Delta Air Lines (NYSE:DAL) will delay a decision on whether to furlough pilots until at least Nov. 1, allowing time for the industry and its workers to lobby for additional government assistance.

Airlines including Delta have been hit hard by the coronavirus pandemic, which has caused second-quarter revenue to fall 80% year over year. But the industry has been aided by $25 billion in payroll support secured in the CARES Act stimulus plan, in return for airlines doing no layoffs through Sept. 30.

A Delta A-321 parked on the tarmac.

Image source: Delta Air Lines.

With the deadline fast approaching, Delta and other airlines are making plans to trim their payrolls in October. The airline has been in discussions with its chapter of the Air Line Pilots Association (ALPA) concerning how to cut costs, and according to an ALPA update Tuesday, has agreed to hold off on cuts while Washington debates further payroll assistance to the industry.

"This move will provide time as we continue to lobby for a clean extension of the CARES Act and the Payroll Support Program and resume our negotiations with Delta," ALPA told members.

Delta has said that absent a deal with the union, it could eventually furlough up to 2,000 pilots.

Other airlines have had more luck working with labor to find ways to avoid furloughs. United Airlines Holdings (NASDAQ:UAL) has a tentative deal with its pilots to avoid furloughing nearly 3,000 of them, and Southwest Airlines (NYSE:LUV) said involuntary cuts will likely not be needed after getting strong response from workers on voluntary separation offers.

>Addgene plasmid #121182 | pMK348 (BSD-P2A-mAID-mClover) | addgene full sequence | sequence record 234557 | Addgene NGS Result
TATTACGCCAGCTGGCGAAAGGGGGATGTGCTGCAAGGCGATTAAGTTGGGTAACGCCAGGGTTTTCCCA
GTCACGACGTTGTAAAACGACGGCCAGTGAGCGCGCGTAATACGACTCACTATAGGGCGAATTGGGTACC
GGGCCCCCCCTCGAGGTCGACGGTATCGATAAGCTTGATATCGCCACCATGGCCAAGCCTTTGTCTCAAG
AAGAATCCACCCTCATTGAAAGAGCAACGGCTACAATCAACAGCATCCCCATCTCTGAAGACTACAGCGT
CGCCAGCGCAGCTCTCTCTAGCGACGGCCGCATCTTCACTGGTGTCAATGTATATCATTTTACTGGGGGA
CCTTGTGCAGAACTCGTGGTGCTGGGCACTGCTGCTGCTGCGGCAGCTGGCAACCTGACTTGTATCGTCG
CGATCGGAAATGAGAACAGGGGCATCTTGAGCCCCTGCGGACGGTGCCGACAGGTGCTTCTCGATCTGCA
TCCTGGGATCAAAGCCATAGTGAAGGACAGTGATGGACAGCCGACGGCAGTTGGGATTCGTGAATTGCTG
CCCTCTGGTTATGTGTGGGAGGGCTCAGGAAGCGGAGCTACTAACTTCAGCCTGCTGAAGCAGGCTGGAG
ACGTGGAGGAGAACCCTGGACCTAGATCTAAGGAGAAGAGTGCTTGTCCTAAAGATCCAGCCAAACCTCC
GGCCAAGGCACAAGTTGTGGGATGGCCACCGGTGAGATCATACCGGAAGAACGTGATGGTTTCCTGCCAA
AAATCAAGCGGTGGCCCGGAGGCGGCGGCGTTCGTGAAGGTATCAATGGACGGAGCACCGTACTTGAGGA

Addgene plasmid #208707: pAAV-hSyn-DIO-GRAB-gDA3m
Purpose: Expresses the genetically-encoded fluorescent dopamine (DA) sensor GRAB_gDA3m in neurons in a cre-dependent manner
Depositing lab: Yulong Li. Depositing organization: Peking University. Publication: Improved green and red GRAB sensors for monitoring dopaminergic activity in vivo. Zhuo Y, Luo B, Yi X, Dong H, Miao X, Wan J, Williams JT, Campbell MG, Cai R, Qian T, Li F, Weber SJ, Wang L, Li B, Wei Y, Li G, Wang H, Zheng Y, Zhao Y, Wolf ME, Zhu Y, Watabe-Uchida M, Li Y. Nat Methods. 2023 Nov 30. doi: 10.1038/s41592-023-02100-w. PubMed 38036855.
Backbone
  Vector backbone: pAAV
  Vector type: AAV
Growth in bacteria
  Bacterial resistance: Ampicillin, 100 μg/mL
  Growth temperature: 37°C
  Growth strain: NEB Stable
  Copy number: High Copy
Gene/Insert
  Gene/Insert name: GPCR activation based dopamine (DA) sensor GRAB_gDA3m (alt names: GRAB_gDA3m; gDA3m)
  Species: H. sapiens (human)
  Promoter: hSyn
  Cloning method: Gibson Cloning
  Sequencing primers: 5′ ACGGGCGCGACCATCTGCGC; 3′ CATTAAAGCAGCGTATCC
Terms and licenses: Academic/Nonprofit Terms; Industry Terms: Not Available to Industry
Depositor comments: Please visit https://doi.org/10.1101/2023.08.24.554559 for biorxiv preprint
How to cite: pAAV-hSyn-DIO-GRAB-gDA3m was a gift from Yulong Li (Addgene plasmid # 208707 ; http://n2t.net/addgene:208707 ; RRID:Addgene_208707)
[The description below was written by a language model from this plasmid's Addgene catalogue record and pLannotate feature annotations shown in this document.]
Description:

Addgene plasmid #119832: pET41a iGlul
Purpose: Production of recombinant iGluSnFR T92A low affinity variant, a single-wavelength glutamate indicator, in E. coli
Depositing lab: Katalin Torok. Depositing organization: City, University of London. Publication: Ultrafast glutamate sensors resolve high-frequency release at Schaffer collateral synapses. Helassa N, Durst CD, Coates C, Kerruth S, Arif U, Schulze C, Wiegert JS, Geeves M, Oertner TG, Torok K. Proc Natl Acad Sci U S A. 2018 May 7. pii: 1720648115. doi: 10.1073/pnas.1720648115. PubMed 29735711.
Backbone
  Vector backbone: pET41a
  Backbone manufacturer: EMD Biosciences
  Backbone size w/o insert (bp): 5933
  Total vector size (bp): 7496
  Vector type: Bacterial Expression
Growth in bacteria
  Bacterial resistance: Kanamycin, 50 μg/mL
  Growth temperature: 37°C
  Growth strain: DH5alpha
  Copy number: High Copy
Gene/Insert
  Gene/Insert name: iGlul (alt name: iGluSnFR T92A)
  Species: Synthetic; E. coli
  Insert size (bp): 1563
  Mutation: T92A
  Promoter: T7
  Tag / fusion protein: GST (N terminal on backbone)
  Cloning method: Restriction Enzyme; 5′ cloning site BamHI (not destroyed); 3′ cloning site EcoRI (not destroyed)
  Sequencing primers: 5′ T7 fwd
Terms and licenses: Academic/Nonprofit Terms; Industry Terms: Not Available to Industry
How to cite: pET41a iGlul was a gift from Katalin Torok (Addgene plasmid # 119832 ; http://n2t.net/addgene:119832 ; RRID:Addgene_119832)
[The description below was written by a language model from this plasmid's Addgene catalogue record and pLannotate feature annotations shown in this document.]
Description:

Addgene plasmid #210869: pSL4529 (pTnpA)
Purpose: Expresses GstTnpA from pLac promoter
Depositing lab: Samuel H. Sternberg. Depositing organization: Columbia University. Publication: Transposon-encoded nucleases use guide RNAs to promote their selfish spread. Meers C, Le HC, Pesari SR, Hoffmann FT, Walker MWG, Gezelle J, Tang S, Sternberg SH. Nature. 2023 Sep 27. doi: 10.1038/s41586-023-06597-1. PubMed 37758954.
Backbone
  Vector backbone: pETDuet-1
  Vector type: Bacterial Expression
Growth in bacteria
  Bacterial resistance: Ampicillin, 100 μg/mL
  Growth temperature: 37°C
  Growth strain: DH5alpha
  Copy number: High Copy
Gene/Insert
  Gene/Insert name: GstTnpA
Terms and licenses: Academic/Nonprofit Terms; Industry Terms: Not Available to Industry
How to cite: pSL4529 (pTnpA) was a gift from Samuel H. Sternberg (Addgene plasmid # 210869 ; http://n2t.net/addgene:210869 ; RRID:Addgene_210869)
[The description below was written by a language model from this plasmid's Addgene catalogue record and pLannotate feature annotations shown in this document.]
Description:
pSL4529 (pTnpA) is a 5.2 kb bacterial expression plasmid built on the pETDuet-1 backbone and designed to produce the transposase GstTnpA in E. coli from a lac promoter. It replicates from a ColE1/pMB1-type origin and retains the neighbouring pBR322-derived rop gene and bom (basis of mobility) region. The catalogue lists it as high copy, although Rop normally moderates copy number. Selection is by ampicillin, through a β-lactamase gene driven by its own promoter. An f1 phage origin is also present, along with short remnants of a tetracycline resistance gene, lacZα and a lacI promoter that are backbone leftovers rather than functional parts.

The union said it is continuing talks with Delta on alternatives to furloughs in the event Washington does not come through with added funding.

"ALPA's focus will remain on our efforts that seek creative solutions with Delta to achieve a win/win agreement that preserves pilot jobs while positioning Delta to springboard back to where they were pre-COVID," the note said. "Keeping these employees working will invigorate our economy, avert the depletion of state and federal resources, and firmly place the airline industry in the starting blocks for a quick rebound."